The features are:

  • nominal (5 categories) (1 feature)
  • nominal (2 categories) (13 features)

The target variable is nominal (6 categories).

Computing the out-of-bag score I get a score of 0.4974, which means, if I understood well, that my classifier misclassifies half of the samples.

I am using 1000 trees, which are expanded until all leaves are composed by only 1 sample.

I am using the Random Forest implementation in Scikit-learn.

What am I doing wrong? I was thinking that maybe the number of samples is too large with respect to the number of features, but I am unsure on that.

    – user78229
    Commented Nov 13, 2015 at 10:14
  • $\begingroup$ I've updated the question. What do you mean with pairwise exploratory analysis? Thanks $\endgroup$
    – gc5
    Commented Nov 13, 2015 at 10:28
    – RUser4512
    Commented Nov 13, 2015 at 10:37
  • $\begingroup$ Thanks. "Boolean" isn't too informative a statement about the features. If your target is categorical, is it multinomial, nominal or ordinal in scaling? "Pairwise" association refers to developing metrics appropriate for the structure of the dependence for all of the possible combinations between your target and each of the features. This could be a Spearman correlation if the target is ordinal or a discrete metric such as Somer's D if it's nominal. Basically, the maximum value in magnitude across the set of possible combinations should give you a rough upper bound in terms for your RF $\endgroup$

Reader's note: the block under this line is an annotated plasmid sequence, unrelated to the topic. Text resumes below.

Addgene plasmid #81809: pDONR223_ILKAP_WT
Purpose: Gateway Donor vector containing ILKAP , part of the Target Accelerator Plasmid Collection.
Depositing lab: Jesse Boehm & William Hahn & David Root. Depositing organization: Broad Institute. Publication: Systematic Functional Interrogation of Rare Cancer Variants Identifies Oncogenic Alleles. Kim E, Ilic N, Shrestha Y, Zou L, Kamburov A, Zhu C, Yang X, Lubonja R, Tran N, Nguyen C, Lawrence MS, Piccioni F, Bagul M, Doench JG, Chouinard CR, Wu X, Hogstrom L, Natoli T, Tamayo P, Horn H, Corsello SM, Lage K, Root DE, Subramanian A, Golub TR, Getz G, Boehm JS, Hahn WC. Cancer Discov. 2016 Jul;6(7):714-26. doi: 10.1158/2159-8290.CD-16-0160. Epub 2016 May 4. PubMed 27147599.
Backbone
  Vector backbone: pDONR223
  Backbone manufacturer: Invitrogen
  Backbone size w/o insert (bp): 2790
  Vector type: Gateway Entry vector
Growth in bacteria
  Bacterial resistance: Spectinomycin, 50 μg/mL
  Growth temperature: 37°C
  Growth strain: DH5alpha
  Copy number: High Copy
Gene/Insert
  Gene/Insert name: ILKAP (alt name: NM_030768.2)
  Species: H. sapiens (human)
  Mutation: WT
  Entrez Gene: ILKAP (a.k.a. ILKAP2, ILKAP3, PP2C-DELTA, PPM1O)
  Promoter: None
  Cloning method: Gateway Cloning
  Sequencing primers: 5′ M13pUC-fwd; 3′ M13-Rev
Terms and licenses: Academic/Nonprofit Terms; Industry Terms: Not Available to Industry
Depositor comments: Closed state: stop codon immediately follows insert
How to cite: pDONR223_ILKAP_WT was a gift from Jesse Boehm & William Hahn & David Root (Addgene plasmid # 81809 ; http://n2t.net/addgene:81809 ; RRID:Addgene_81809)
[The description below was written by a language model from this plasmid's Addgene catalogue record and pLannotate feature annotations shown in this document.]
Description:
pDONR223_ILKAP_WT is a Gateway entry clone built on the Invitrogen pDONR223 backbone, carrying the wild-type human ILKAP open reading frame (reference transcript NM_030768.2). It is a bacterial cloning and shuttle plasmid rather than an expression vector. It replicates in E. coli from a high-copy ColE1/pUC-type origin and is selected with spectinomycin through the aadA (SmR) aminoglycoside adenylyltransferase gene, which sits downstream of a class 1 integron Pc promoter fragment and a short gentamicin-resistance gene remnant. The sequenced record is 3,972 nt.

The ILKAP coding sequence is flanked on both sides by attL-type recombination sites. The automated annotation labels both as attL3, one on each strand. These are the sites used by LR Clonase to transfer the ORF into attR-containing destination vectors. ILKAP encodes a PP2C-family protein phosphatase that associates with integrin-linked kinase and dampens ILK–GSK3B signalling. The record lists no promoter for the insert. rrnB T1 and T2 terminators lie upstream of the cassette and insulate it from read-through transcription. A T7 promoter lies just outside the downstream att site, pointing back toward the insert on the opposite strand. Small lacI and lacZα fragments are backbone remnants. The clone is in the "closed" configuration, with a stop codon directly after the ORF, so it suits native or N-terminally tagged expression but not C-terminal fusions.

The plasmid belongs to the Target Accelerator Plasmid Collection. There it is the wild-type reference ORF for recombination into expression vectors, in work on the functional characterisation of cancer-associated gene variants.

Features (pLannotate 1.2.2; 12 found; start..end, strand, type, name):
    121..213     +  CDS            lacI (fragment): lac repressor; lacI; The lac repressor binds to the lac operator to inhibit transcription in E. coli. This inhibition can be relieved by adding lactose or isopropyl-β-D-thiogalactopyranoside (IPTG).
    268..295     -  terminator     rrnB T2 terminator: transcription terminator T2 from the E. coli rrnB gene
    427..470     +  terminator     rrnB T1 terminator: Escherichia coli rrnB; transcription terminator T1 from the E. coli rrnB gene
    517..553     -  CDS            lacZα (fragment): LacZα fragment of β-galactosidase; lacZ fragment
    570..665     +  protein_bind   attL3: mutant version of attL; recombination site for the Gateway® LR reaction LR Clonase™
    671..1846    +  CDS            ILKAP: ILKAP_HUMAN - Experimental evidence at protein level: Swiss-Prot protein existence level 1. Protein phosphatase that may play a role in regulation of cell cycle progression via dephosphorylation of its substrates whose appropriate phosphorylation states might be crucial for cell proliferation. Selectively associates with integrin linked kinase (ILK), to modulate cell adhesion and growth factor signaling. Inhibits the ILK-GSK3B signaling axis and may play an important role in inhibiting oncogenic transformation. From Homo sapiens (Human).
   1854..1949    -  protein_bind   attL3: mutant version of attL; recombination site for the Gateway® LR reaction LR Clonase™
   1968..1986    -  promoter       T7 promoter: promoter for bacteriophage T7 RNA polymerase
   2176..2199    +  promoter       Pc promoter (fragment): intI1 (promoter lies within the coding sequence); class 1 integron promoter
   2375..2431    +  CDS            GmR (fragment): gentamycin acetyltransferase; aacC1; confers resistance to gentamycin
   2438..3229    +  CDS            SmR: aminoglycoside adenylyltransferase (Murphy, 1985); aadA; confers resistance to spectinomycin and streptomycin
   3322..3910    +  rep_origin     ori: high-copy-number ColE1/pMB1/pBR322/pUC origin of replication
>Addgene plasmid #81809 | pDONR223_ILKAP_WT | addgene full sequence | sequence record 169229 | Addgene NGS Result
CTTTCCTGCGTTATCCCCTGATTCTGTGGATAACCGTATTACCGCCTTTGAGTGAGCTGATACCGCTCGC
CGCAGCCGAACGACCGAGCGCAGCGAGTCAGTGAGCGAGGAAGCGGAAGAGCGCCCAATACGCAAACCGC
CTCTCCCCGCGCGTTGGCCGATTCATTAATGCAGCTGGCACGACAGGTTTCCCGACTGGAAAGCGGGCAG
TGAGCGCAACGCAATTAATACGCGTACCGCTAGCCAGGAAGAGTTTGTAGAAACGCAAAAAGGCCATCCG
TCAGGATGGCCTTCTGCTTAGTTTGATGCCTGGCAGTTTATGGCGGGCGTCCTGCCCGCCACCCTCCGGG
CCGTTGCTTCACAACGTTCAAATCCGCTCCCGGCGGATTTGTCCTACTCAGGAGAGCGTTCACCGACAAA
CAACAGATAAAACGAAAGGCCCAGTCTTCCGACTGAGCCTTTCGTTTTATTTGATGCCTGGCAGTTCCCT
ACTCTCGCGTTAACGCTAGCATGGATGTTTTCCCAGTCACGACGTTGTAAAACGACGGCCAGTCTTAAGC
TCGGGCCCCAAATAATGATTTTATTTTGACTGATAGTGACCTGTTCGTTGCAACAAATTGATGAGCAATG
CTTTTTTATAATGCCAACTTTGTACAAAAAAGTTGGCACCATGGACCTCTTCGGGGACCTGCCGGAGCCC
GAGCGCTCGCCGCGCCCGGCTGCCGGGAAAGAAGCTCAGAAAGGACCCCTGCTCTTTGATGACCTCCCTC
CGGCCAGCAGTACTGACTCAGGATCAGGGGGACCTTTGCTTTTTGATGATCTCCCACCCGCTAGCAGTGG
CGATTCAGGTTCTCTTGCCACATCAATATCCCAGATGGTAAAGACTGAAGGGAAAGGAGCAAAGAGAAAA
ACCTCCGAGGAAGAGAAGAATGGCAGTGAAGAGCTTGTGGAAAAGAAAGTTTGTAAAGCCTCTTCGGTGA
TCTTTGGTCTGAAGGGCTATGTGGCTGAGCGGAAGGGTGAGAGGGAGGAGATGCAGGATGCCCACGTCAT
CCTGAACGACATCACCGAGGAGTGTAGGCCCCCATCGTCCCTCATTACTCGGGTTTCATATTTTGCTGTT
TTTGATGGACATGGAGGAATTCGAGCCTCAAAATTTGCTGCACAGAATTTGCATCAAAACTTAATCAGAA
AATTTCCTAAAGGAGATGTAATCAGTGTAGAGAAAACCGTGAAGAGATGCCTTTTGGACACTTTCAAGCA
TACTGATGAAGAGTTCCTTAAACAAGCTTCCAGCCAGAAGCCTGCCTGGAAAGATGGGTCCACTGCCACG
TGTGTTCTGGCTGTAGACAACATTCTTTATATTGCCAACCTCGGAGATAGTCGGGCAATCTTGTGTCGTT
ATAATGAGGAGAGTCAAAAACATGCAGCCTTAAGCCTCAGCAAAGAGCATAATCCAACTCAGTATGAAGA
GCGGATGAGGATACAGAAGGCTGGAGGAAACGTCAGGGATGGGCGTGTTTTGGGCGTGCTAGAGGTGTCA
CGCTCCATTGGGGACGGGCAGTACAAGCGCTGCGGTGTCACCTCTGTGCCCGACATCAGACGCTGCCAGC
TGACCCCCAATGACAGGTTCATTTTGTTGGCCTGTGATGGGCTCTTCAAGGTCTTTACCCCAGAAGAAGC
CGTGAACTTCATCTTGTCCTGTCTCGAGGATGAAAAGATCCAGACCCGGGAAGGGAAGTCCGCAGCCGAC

– user78229
    Commented Nov 13, 2015 at 10:38
  • $\begingroup$ RUser4512: in the target variable there are 6 categories. DJohnson: sorry, what could be used instead of boolean? The target is composed by 6 categories, so I think it could be considered nominal variable (can you explain me multinomial?). Ok for the pairwise association, I will go for Somer's D. $\endgroup$
    – gc5
    Commented Nov 13, 2015 at 10:52


"What am I doing wrong?" - probably nothing, just too poor variables to predict your target any better. Try some 'feature engineering' or get some new variables. Maybe you realize 50% err.rate for your problem is not that bad at all. If you could predict with 50% err.rate the winner of the next 50 Tennis grand-slam tournaments, you probably could earn a fortune on sport betting.

"I was thinking that maybe the number of samples is too large with respect to the number of features" -That is never a problem. Feel free to discard a random fraction of your samples. It won't make your model better though.

I can warmly recommend the tutorial competition at kaggle: Titanic, which can teach you how to assess your RF model performance.